Keeping it Cool in the Desert: San Pedro de Atacama
I have to admit I knew very little about San Pedro de Atacama when we crossed the border from Bolivia. However, I was very excited to finally be in Chile because when we were researching for our trip I was in charge of scouring the guidebooks for information on Chile and Rapa Nui. Somehow I must have skipped this part but I was definitely not disappointed once I arrived to this remarkable place.
San Pedro de Atacama feels worlds away from Bolivia even though they’re practically neighbors. The first shock you will notice is how strict customs is when crossing into Chile. If you thought you could sneak in a couple of fruits or coca leaves FORGET ABOUT IT. They searched everything including all of our bags and even our bus (with dogs and all). Someone described this need to keep invasive species out perfectly. Chile really is like an island within South America with the arid desert in the north, the Pacific Ocean to the west, the Cordillera/mountain range to the east, and finally Patagonia to the South. Agriculture is big in Chile and they want to keep it that way so eat all your food before crossing over.
Another huge difference especially coming from Bolivia is how expensive everything will seem. Hostels and hotels we searched for in San Pedro ranged from 30 USD to over 200 USD. This definitely blows your backpacker’s budget out of the water. I would highly suggest visitors try to book their accommodation in advance since loads of tour groups arrive in San Pedro at the same time and almost all hostels can be at full capacity pushing prices up.
This was the case for our Uyuni group anyway when teamed up and went around town under the hot sun for a good two hours before we all split up to find something. Manu and I ended up booking two twin beds at Hostal Puritama for 25,000 Chilean Pesos/ 35.26 USD. Although this place had a shared bath the great thing about it was the outdoor space and the ability to use the kitchen and save money on meals. Our friends were able to get a similarly priced hostel nearby that had an outdoor grill and we joined them for brews and a BBQ.
There is no real supermarket in San Pedro so your best bet for finding food are some of the farmer’s markets in town (a really great one is located on the way to the bus station) and shopping around the numerous mini-markets for the best price. When we weren’t cooking at “home” we checked out the menu del dia at Paatcha Restaurant that was more affordable than some of the other restaurants on the main street of Caracoles. For 7,500 CLP/ 10.58 USD we ate a meal complete with soup, bread, mouth-watering salmon, potatoes and even dessert.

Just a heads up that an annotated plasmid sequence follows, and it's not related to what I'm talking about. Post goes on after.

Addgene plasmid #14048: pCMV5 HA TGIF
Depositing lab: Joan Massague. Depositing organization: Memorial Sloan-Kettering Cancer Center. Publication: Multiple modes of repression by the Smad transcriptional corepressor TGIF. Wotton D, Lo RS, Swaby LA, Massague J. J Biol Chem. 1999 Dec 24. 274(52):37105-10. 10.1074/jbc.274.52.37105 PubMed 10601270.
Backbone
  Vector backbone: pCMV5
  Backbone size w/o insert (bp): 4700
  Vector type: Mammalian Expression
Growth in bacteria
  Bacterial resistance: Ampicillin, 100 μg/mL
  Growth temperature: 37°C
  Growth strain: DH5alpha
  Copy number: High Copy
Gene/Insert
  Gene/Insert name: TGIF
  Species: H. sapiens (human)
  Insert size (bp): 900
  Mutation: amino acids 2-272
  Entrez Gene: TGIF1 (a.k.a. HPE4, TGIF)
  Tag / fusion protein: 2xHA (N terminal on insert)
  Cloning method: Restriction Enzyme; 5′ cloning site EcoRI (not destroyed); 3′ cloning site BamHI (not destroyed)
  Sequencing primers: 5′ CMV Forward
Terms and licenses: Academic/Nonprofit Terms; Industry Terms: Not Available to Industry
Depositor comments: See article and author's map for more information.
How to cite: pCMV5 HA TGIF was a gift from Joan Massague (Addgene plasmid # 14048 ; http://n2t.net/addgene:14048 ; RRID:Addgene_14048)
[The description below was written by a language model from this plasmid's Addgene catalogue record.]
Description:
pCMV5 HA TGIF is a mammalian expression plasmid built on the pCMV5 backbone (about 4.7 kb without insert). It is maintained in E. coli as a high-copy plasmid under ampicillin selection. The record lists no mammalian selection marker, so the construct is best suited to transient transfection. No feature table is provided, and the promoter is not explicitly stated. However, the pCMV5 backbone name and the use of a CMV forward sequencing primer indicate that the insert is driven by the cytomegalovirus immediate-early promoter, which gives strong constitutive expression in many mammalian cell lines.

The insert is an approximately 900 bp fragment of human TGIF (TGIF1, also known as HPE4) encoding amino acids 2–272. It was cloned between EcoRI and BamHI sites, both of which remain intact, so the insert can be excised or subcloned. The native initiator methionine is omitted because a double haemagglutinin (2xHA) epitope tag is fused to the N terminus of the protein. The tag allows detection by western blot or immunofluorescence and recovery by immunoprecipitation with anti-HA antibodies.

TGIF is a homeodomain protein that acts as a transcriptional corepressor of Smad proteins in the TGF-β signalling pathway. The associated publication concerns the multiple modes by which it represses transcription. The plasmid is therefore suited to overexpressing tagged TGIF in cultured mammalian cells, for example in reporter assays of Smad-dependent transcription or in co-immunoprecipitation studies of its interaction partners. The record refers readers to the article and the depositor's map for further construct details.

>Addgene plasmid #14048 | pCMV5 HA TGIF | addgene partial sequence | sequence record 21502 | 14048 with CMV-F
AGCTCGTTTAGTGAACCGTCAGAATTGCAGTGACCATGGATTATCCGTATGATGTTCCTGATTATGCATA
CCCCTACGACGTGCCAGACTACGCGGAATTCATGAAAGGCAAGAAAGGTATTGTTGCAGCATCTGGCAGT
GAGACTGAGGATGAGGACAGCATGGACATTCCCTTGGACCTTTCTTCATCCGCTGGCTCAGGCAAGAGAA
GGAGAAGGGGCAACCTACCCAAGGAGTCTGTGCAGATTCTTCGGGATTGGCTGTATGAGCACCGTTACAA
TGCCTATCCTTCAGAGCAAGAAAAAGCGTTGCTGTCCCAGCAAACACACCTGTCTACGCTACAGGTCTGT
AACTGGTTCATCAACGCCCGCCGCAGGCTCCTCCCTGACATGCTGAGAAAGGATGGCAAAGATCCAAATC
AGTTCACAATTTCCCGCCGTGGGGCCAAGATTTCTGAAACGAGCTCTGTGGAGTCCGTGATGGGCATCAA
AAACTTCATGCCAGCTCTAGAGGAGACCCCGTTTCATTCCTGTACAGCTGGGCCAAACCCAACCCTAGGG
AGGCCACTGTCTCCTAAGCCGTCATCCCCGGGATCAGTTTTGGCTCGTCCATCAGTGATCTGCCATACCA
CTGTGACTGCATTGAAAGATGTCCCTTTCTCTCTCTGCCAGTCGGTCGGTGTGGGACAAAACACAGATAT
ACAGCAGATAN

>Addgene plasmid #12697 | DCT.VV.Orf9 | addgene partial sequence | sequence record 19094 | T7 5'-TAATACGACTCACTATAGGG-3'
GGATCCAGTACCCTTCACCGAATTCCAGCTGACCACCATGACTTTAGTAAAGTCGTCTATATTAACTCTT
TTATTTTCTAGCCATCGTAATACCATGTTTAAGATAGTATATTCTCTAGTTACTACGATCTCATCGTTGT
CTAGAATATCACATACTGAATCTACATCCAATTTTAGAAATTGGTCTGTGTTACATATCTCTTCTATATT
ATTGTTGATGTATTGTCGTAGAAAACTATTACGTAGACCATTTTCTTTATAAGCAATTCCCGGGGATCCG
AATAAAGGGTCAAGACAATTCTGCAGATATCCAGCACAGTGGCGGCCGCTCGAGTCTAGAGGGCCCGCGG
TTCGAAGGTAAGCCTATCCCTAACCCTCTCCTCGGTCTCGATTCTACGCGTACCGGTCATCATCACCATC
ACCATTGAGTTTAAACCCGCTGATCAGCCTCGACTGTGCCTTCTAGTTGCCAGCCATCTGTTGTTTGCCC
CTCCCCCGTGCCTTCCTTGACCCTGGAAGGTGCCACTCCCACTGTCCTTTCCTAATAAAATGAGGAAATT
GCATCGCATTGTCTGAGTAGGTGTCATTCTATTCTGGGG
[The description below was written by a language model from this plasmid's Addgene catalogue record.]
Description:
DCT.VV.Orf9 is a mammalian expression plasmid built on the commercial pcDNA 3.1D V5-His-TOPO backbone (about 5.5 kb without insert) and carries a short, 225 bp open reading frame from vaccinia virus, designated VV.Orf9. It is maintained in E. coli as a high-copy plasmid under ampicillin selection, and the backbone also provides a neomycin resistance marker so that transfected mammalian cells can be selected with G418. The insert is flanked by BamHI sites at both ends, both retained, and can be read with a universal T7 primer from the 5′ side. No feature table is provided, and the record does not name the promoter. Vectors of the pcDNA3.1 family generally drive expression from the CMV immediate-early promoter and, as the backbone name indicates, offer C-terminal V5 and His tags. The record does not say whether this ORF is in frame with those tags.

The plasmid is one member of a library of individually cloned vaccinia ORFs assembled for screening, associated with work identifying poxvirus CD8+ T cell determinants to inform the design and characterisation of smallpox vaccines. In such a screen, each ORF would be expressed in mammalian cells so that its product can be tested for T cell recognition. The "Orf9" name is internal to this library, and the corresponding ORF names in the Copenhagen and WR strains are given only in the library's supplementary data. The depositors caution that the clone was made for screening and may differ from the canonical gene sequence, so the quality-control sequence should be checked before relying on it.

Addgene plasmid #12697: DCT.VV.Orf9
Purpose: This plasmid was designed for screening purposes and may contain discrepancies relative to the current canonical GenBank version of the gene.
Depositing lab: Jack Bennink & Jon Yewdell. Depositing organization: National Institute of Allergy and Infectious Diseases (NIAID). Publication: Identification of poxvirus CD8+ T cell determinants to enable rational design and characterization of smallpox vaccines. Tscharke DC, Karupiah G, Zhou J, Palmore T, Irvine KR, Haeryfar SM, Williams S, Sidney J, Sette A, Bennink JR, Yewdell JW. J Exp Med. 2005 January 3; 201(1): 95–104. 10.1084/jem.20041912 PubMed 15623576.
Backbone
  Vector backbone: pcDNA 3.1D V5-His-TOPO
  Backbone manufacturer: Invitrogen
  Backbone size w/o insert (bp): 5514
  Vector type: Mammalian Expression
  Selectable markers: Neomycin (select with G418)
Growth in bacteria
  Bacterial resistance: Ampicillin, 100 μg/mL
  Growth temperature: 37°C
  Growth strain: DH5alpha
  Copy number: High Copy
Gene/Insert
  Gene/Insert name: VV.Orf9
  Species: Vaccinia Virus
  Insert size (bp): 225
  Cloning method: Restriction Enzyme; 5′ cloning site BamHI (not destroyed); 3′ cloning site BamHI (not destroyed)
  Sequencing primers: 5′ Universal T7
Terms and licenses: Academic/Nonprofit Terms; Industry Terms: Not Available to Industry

San Pedro de Atacama was exceedingly hot during the day (it is a desert after all) but at night we were rewarded with a nice cool breeze. The town is small and easily walkable but I would avoid peak hours during the day when the sun is truly merciless. San Pedro is not only known for its cool nights but also for its cool vibe. People are super laid back, the town exudes a bohemian lifestyle, it is a great hub for artists and fantastic handmade crafts are available for purchase (great one of a kind stuff near the bus station). There’s even a groovy underground party in the middle of the desert on some nights. You’ll most likely hear about it by word of mouth from the locals while you are there. The town is charmingly decorated with adobe structures and the gorgeous central Plaza de Armas is a great place to relax.
To beat the heat there is a municipal pool in San Pedro. We were supposed to be meeting up with our friends at this pool but when we asked the locals where it was they pointed us in a different direction. Manu and I ended up crashing a really nice pool in town by mistake. It was a good time!
There are numerous tour companies around town (we chose Desert Adventure) and plenty of things to see in the vicinity. Between visiting Valle de la Luna, El Tatio Geysers, horseback riding through the desert, doing an astronomy tours or visiting lagunas for a dip there is something for everyone. Since we had limited time in San Pedro and had already spent the past couple of days visiting Uyuni we only did two activities.
We visited the stunning and incredibly relaxing Puritama Hot Springs. They were located about 30 minutes outside of San Pedro and we a paid 15,000 CLP entrance fee. We also did the astronomy tour one evening which was quite interesting. Just being underneath the night sky blanketed with stars was great enough but for those who wanted to be up close and personal there were telescopes available for use. Snacks, wine and pisco were included in the tour along with an astronomer who was quite knowledgeable (all for 10,000 CLP).
San Pedro de Atacama truly was a luxurious oasis after roughing it out for a couple of days in the salt flats. You’ll find a great atmosphere and locals who are friendly and open. The scenery getting to, around and out of San Pedro is magnificent and it is truly a special place that cannot be missed when visiting Chile.